The United States has tried by peaceful means to deter Col. Qaddafi and his regime from their promotion of terrorism, but to no effect.

President Reagan informed me last week that the United States intended to take military action to deter further Libyan terrorism. He sought British support for this action. . . .

In view of Libya's promotion of terrorism, the failure of peaceful means to deter it, and the evidence that further attacks were threatened, I replied to the president that we would support action directed against specific Libyan targets demonstrably involved in the conduct and support of terrorist activities. Further, that if the president concluded that it was necessary, we would agree to the deployment of U.S. aircraft from bases in the United Kingdom for that purpose.

. . . The president assured me that the operation would be limited to clearly defined targets related to terrorism . . . . He made it clear that the use of F-111 aircraft from bases in the United Kingdom was essential, because by virtue of their special characteristics they would provide the safest means of achieving particular objectives with the lowest possible risk both of civilian casualties in Libya and of casualties among the U.S. service personnel.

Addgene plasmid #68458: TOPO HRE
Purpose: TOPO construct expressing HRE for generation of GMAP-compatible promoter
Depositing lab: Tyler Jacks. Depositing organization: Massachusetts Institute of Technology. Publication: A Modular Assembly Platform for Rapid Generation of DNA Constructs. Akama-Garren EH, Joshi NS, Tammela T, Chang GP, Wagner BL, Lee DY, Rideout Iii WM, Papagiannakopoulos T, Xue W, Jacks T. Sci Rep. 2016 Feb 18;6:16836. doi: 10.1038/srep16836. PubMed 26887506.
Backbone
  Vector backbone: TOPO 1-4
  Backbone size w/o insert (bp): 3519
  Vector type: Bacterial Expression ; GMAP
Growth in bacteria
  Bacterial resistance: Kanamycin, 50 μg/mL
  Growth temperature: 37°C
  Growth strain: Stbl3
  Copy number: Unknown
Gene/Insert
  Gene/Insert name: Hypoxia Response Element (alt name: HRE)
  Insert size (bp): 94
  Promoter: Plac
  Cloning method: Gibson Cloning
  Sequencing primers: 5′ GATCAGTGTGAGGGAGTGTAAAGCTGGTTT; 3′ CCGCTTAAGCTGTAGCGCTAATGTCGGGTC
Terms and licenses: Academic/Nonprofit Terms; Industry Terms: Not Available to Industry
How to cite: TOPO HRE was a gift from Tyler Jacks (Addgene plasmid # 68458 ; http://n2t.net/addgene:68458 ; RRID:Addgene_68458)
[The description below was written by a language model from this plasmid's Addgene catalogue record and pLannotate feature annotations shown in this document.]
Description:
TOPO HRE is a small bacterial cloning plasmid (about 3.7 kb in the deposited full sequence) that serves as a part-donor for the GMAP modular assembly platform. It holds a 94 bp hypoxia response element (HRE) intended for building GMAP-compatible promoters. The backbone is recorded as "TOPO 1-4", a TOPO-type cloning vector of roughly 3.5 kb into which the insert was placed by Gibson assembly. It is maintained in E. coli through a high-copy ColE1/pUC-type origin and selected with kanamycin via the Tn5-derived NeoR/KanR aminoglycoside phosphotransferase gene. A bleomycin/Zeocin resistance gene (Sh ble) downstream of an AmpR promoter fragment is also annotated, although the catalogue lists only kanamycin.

Terrorism is a scourge of the modern age. Libya has been behind much of it and was planning more. The United Kingdom itself has suffered from Libya's actions . . . . The United States, after trying other means, has now sought by limited military action to induce the Libyan regime to desist from terrorism. That is in the British interest. It is why the government supports the U.S. action.